Hop Along’s Frances Quinlan Talks About Honesty, Time and Being Deliberate

See Hop Along at Club Dada.
See Hop Along at Club Dada. courtesy Hop Along
Frances Quinlan doesn’t really do social media. A cursory search returns official pages for her band, Hop Along, on most major social media platforms. Even then, it’s mostly promotions for shows and other standard fare — rarely ever musings, jokes, tirades. She is nothing if not deliberate.

“I don’t know how young musicians these days manage to make music and be on Twitter all day,” Quinlan says. “For the most part it doesn’t seem like they’re even trying that hard. They’re just good at it.”

For Quinlan, the process is different. To be constantly updating her social media with stream-of-consciousness regularity would be to waste perfectly good thoughts. She spends time with each thought and treats them with great care.

“I can’t just send things in my head out into the void without thinking about them.” she explains. “At least with my songs, I can be very careful with what I’m saying. When you put a thought out there, it pretty much isn’t yours anymore. People will take it and make their own meaning out of it. This is true of the songs, too, but at least I can have full control over what I’m saying.”

This sense of dutifulness pervades every aspect of Quinlan’s music. The world of Hop Along’s 2015 breakout record, Painted Shut, is rich with characters acting in detailed vignettes brought to life by her personal experiences. This year’s Bark Your Head Off Dog brings down walls but contains no fewer soul-baring themes so familiar to fans of the outfit.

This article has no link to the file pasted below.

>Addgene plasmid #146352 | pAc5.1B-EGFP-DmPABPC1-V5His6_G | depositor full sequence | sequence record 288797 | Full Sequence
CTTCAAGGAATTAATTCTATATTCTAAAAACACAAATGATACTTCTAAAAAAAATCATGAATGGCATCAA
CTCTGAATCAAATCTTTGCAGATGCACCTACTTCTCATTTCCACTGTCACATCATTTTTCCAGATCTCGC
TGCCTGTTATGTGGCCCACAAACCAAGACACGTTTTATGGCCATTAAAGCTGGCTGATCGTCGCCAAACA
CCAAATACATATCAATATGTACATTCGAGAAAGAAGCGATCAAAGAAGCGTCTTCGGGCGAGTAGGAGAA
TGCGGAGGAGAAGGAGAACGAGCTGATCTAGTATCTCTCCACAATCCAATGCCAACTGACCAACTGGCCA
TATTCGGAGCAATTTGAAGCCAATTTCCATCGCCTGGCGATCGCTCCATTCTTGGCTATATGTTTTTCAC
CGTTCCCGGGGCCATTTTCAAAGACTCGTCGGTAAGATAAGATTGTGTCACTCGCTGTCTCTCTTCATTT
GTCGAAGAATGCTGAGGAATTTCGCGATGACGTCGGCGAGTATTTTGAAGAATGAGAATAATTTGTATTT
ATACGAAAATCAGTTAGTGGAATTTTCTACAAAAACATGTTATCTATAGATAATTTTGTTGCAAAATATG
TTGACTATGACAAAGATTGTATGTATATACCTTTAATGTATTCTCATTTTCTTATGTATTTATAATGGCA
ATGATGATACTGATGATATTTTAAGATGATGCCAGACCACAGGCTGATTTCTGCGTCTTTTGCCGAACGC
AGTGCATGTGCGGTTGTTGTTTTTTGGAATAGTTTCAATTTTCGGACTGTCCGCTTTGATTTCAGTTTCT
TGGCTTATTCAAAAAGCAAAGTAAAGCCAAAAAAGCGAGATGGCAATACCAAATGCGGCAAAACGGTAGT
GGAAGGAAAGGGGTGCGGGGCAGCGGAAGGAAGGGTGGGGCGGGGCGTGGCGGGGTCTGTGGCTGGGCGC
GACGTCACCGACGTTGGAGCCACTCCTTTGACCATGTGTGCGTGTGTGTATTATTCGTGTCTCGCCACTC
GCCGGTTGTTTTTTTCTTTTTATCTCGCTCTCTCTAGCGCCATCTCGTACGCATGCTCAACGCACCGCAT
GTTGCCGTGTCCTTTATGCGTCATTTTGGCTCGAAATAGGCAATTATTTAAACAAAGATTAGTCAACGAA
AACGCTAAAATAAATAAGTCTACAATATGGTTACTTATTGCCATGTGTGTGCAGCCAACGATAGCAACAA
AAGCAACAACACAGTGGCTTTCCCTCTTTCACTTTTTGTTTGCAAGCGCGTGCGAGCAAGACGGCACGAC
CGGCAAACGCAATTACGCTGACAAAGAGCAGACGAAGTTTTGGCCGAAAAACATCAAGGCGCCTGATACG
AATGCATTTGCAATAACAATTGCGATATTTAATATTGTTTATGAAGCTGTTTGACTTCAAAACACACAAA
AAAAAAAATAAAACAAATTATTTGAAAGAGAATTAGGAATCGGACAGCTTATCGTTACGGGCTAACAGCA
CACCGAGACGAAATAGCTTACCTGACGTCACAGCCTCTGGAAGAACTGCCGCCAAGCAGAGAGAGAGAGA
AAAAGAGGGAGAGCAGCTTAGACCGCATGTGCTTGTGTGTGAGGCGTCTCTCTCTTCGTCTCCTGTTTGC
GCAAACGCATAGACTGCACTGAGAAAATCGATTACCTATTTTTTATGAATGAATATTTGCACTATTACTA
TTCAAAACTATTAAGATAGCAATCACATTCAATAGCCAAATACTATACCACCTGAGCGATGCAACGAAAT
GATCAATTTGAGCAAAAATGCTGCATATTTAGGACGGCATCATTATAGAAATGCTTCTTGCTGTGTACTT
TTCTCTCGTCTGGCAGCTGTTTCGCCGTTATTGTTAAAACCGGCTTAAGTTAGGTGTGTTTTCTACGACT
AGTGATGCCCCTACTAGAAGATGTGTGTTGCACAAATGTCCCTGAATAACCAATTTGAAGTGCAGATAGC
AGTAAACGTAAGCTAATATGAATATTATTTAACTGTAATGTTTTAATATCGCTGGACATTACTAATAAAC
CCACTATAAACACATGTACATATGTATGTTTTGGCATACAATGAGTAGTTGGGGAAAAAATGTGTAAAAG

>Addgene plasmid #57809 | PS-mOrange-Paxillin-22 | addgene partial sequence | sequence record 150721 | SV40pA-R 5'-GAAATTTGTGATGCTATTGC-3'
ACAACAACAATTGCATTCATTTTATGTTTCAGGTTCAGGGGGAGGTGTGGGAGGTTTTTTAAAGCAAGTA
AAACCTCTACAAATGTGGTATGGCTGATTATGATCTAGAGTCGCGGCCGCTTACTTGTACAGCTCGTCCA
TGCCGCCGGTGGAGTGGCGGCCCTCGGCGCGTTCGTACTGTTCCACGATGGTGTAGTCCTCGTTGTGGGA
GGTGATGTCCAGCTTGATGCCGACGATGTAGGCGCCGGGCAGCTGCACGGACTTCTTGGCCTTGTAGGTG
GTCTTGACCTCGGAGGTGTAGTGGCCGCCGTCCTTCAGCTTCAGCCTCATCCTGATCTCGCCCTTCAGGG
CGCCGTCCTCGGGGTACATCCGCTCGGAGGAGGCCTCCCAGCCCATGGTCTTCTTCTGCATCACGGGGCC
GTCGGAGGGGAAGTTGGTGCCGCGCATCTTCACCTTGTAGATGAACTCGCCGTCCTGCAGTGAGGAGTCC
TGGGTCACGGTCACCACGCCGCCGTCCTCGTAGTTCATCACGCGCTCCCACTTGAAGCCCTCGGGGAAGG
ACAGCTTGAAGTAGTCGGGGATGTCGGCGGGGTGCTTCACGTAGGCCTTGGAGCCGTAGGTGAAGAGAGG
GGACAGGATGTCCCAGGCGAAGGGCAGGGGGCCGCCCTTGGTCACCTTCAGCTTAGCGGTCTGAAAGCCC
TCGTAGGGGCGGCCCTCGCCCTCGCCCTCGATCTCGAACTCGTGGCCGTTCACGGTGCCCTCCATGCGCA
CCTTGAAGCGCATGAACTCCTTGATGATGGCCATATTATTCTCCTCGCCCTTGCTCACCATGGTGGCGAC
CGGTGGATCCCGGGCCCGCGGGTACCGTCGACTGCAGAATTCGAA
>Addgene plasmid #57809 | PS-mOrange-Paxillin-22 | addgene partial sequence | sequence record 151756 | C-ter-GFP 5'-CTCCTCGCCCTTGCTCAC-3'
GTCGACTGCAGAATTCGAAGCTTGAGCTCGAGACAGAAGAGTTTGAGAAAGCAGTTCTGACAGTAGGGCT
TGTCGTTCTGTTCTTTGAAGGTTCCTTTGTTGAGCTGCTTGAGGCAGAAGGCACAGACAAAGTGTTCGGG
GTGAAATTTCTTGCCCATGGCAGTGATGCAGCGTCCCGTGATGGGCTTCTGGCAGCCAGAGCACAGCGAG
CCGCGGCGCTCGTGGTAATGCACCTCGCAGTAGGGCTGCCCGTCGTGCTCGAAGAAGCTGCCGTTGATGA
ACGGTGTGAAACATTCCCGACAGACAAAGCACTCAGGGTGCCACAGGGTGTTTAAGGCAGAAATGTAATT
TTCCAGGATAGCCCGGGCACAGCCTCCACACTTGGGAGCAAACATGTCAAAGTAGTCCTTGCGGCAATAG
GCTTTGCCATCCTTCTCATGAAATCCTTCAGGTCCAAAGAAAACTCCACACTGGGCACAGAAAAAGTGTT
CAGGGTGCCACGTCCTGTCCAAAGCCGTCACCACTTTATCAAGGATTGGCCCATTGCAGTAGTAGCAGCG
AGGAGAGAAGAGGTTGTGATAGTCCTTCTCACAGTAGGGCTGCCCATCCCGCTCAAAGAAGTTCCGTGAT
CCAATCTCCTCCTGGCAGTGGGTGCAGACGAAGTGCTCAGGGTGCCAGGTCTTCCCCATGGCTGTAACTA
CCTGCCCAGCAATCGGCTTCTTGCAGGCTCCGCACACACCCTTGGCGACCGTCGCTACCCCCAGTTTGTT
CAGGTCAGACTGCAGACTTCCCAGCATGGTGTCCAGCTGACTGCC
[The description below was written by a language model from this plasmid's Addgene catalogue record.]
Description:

“I don’t know how young musicians these days manage to make music and be on Twitter all day." – Frances Quinlan


Quinlan says the process for the two records was similar.

“I don’t think there’s any less honesty when it comes to how I was writing my songs then versus the way I did it this time around," she says. "It’s just as personal as when I was speaking through characters. Songs come together in different ways, but it doesn’t change how much time I spend with them.”

Quinlan makes it clear that however the truth manifests itself, it is still the truth. Any changes, any process, any experimentation is the natural result of truth, both personal and universal.

“Like any band, our music is going to change — we’re going to play with different sounds," Quinlan says. "We never want to be disingenuous, and the reality of the way people interact with our music is still setting in for us. We’re processing it as we go, the same as anyone else. We just hope that people continue to find as much solace in it as we do. We’re grateful for that.”

Hop Along plays at 8 p.m. Monday at Club Dada. Tickets start at $15.